FOR IMMEDIATE RELEASE
Adam McGibbon, adam.mcgibbon [at] priceofoil.org
Sweden restricts international oil and gas finance to deliver on climate commitment
At the COP26 United Nations Climate Conference in Glasgow, 39 countries and institutions signed up to the Glasgow Statement, committing themselves to ending “new direct public support for the international unabated fossil fuel energy sector by the end of 2022, except in limited and clearly defined circumstances that are consistent with a 1.5°C warming limit and the goals of the Paris Agreement.” The initiative has the potential to shift $39 billion a year out of fossil fuel projects and into clean energy if countries keep their promises.
As the deadline for implementing the Statement looms, the Swedish export credit agencies, SEK and EKN, have released an updated policy. A previously-released policy aligned Swedfund – the Swedish development finance institution – with the Glasgow Statement.
SEK and EKN’s new policy ends almost all support to fossil fuels by 31st December 2022, with some limited exemptions:
- Gas-fired power plants, new oil or gas extraction and oil refineries will still be supported if the project / company “has documented and realistic transition plans in line with the Paris Agreement’s 1.5-degree target, e.g. equipped with carbon capture and storage (CCS) or equivalent emissions reduction technologies” OR if “The transaction refers to substantial environmental or safety improvement measures while no expansion of the oil or gas operation.”
- Until 31st December 2022, gas-fired power plants can be supported in “countries with large development needs or in countries where the exporter or buyer can show that the project is part of reconstruction after war or conflict.”
Essentially, this means that the Swedish policy, although an improvement, does not rule out support for oil exploration and extraction as clearly as the best-practice UK and Denmark policies. However, in practice, if Sweden’s requirement for a 1.5°C transition plan is implemented with integrity and good faith, this should mean that no new guarantees can be issued for such projects. According to the International Energy Agency, to maintain a 50% chance of limiting global warming to 1.5°C, there can be no investments in new coal, oil or gas fields. Other research shows that on top of ending investments in new fossil fuel supply, 40% of already developed oil and gas reserves need to be left unextracted. A similar rationale applies to new gas-fired power plants: both the production and use of gas needs to be rapidly reduced to limit global heating to 1.5°C and the committed emissions from existing energy infrastructure (including power infrastructure) already jeopardize the 1.5°C target. The good news is that clean and affordable alternatives to gas-fired power exist and can better deliver on energy access needs. In 2020, the UN Sustainable Energy for All initiative recommended that “financing of fossil fuel projects as a means of closing the energy access gap should be terminated,” noting that they are no longer the most effective means of providing electricity access.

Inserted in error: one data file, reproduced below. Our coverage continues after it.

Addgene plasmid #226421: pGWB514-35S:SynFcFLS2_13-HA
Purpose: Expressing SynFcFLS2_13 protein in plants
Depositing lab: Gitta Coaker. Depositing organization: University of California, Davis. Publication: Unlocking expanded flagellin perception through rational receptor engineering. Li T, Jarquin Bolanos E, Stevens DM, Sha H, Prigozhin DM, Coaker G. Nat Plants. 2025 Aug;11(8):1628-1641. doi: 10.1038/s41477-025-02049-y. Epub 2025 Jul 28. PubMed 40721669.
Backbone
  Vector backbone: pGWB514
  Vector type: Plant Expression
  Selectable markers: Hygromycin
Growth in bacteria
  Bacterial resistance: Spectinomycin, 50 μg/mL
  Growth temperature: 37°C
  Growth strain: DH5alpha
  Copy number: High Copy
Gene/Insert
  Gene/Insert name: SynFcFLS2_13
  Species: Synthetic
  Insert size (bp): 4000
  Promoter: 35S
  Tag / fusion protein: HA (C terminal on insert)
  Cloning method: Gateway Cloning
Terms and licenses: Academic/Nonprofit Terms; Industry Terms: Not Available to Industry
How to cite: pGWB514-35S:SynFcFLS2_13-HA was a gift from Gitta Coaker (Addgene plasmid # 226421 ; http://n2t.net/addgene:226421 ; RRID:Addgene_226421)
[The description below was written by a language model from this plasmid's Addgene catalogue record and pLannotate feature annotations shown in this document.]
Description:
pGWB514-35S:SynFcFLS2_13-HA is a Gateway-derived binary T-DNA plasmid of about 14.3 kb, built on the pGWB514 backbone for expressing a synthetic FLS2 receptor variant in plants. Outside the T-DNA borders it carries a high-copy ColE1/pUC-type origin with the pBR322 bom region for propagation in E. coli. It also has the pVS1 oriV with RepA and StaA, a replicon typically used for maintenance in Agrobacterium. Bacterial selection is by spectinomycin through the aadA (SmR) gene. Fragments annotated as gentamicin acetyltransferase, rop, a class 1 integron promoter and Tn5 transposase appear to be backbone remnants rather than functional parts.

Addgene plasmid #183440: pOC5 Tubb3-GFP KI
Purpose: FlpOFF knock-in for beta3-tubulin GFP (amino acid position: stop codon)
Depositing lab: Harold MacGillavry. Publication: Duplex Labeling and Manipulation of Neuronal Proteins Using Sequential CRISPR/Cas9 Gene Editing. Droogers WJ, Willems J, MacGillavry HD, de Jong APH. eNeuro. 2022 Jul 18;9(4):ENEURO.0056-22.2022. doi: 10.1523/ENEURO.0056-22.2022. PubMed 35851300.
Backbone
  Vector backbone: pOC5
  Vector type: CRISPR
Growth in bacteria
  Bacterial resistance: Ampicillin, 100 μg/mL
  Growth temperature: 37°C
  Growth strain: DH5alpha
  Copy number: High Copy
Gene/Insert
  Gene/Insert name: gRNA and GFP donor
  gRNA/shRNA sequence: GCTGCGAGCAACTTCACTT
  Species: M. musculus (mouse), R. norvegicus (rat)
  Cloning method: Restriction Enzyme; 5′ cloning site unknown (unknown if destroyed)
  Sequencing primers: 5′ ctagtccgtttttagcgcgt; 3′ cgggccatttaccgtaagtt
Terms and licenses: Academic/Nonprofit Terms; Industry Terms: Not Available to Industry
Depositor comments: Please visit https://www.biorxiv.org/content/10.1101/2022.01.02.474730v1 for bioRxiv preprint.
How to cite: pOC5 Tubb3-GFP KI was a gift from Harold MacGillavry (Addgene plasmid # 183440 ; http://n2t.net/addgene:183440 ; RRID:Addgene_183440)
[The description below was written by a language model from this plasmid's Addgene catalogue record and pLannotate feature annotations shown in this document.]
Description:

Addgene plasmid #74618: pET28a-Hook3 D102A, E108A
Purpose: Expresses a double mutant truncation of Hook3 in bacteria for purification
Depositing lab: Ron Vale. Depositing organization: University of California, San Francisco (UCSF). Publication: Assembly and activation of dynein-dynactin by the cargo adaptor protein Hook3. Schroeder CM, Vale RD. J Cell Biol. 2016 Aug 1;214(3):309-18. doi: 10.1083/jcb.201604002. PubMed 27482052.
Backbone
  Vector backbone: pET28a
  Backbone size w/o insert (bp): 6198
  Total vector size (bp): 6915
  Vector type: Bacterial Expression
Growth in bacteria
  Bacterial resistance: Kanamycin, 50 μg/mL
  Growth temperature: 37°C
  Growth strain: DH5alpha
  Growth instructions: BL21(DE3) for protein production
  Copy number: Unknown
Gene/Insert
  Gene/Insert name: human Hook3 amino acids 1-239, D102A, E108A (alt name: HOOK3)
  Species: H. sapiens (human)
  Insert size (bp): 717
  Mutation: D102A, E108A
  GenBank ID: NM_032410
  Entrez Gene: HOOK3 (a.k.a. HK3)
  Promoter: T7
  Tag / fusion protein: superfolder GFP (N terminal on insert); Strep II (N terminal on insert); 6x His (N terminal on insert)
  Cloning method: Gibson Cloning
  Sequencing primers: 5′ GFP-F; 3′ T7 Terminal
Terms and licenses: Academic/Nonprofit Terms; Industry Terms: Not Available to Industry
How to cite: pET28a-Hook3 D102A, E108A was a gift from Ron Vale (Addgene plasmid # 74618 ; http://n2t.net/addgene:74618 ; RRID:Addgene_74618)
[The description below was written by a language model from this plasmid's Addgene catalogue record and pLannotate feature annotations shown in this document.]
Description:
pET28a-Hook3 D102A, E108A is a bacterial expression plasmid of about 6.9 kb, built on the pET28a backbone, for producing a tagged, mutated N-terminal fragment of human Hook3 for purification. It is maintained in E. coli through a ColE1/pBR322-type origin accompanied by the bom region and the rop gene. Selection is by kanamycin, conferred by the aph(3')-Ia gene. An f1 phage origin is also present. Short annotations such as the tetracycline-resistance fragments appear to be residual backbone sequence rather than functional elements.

Whether these projects will actually be ruled out depends on how EKN and SEK evaluate 1.5°C transition plans, which leaves some uncertainty in the Swedish position.
It is concerning that EKN is considering providing export finance support to CTT Mozambique, a project to build a gas-fired power plant in the east African nation. If EKN intends to act as a climate leader and listen to the science, this project cannot be supported.
Amid all this, a hopeful sign is that EKN and SEK’s ‘Scientific Climate Council’ have made public statements that should provide the Swedish export credit agencies with ample reason to not exploit the loopholes in the policy. The advisory council noted that “the price today for coal, oil and gas makes new fossil-based investments hard to justify based on a strict financial calculation,” that “natural gas should not be seen as a transition fuel” and that “In most cases, it is not possible to justify new investments in fossil-based electricity and energy production. These are long investment cycles which result in lock-in effects, which in turn undermine the possibilities to reach the 1.5-degree target and also risks the investment becoming a “stranded asset”.
As a member of the Export Finance for Future (E3F) initiative, Sweden must use its diplomatic capital to ensure that all other E3F members implement the Glasgow Statement and present their updated policies at the upcoming E3F Summit. This way E3F members can build momentum towards COP27, ensure other Glasgow Statement signatories follow suit and meet their agreed end of 2022 deadline. [This leadership is vital to mitigating the climate crisis as of all public finance institutions ECAs are still the worst performers when it comes to Paris Alignment. The G20 ECAs provide 11 times as much export support to fossil fuel projects (USD 40.1 bn/yr) as for clean energy (USD 3.5 bn.yr)].
Although E3F was designed to “harness public export finance as a key driver in the fight against climate change” and all members signed onto the Glasgow Statement, the coalition is not yet on track. The majority of its members have not yet updated their policies in line with the Glasgow Statement, and E3F itself has not yet made ending international public finance for fossil fuels a prerequisite for joining the initiative. Sweden must use its E3F membership to raise the bar, urging all other E3F members to implement the Glasgow Statement by the E3F Summit in order to build momentum to COP27, and make fossil-free ECAs policies a requirement for new members to join the initiative going forward.